The situation in Gaza today

Sara Roy writes in The Nation on the dire reality in the Gaza Strip:

Gaza’s protracted blockade has resulted in the near total collapse of the private sector. At least 95 percent of Gaza’s industrial establishments (3,750 enterprises) were either forced to close or were destroyed over the past four years, resulting in a loss of between 100,000 and 120,000 jobs. The remaining 5 percent operate at 20-50 percent of their capacity. The vast restrictions on trade have also contributed to the continued erosion of Gaza’s agricultural sector, which was exacerbated by the destruction of 5,000 acres of agricultural land and 305 agricultural wells during the war. These losses also include the destruction of 140,965 olive trees, 136,217 citrus trees, 22,745 fruit trees, 10,365 date trees and 8,822 other trees.

Lands previously irrigated are now dry, while effluent from sewage seeps into the groundwater and the sea, making much of the land unusable. Many attempts by Gazan farmers to replant over the past year have failed because of the depletion and contamination of the water and the high level of nitrates in the soil. Gaza’s agricultural sector has been further undermined by the buffer zone imposed by Israel on Gaza’s northern and eastern perimeters (and by Egypt on Gaza’s southern border), which contains some of the Strip’s most fertile land. The zone is officially 300 meters wide and 55 kilometers long, but according to the UN, farmers entering within 1,000 meters of the border have sometimes been fired upon by the IDF. Approximately 30-40 percent of Gaza’s total agricultural land is contained in the buffer zone. This has effectively forced the collapse of Gaza’s agricultural sector.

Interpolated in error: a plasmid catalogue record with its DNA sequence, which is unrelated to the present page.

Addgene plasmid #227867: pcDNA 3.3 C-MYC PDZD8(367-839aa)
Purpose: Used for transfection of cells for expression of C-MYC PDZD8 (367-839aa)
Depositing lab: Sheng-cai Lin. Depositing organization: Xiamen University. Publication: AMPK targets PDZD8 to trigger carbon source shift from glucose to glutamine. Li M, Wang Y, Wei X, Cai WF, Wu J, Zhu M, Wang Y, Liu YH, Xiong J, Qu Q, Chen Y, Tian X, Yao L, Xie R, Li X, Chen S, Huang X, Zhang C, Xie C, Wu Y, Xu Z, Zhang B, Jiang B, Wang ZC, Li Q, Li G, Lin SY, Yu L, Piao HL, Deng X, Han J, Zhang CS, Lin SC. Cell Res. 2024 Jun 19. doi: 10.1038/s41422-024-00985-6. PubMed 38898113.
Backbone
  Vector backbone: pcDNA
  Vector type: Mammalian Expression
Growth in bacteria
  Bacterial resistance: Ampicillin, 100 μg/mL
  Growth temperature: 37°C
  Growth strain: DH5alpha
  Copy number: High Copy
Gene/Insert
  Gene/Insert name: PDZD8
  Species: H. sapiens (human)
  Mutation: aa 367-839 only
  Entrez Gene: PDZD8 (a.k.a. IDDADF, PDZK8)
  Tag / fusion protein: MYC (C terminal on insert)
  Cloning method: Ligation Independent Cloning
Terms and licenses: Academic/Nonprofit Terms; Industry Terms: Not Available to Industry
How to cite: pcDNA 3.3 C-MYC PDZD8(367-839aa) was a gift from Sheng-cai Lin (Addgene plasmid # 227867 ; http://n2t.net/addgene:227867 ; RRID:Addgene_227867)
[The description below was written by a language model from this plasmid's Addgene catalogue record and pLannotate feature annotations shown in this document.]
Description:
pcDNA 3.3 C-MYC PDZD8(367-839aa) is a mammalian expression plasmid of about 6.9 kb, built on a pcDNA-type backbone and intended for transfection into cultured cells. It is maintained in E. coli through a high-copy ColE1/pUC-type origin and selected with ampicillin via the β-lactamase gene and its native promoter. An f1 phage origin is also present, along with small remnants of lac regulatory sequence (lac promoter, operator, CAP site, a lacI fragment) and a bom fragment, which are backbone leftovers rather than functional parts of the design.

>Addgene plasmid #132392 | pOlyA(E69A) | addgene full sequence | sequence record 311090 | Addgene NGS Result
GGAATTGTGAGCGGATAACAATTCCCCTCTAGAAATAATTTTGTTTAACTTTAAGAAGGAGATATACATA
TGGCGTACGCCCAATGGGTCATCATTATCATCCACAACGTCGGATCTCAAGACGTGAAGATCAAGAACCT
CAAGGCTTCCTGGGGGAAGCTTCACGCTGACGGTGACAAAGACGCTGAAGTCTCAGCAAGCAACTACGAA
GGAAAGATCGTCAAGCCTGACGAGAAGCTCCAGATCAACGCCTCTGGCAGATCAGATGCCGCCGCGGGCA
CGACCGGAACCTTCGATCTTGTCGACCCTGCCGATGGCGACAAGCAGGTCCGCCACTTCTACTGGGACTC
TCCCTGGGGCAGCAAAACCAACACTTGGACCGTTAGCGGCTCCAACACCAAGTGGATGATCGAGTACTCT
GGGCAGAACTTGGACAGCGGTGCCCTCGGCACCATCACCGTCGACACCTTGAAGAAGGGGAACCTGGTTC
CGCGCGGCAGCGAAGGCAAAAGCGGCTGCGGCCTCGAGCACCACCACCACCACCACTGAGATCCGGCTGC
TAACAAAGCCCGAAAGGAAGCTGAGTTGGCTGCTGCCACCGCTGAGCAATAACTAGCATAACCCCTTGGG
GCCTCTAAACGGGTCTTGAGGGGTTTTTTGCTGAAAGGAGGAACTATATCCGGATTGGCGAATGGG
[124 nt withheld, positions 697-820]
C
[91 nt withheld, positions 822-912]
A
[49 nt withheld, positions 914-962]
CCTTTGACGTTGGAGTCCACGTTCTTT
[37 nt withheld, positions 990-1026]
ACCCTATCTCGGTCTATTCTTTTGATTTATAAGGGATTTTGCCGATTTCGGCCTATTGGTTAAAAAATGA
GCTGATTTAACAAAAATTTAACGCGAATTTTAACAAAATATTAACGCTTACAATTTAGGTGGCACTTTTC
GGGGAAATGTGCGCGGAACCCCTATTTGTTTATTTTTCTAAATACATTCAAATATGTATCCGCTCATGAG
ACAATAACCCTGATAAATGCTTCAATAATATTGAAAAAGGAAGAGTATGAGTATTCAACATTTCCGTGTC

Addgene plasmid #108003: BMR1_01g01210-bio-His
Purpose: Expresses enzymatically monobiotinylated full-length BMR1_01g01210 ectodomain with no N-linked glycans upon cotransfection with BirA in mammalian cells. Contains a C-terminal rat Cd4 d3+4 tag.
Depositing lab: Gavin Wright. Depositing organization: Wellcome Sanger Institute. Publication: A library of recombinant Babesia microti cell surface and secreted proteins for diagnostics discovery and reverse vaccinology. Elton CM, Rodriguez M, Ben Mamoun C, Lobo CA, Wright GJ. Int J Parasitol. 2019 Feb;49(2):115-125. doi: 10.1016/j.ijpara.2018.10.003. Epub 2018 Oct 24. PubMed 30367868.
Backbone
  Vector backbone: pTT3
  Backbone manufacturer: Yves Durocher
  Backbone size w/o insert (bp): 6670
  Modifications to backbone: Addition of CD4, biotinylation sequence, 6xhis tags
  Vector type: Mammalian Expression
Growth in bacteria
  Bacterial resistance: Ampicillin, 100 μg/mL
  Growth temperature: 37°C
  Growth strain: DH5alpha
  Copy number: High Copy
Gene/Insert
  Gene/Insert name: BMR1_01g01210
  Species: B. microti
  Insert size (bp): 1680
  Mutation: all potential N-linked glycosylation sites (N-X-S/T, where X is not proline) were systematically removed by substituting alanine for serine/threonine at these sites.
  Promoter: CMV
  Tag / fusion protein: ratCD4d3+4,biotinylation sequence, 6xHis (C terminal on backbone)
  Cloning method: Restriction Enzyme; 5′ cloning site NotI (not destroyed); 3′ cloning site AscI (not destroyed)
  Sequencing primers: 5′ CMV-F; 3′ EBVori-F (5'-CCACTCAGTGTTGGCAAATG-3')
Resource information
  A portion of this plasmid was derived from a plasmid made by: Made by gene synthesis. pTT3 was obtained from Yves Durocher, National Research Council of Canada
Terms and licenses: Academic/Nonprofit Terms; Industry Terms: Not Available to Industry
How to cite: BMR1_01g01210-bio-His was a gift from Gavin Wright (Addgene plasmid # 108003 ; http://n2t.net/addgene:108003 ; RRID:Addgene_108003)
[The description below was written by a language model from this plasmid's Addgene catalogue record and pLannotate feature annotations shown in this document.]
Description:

These profound distortions in Gaza’s economy and society will–even under the best of conditions–take decades to reverse. The economy is now largely dependent on public-sector employment, relief aid and smuggling, illustrating the growing informalization of the economy. Even before the war, the World Bank had already observed a redistribution of wealth from the formal private sector toward black market operators.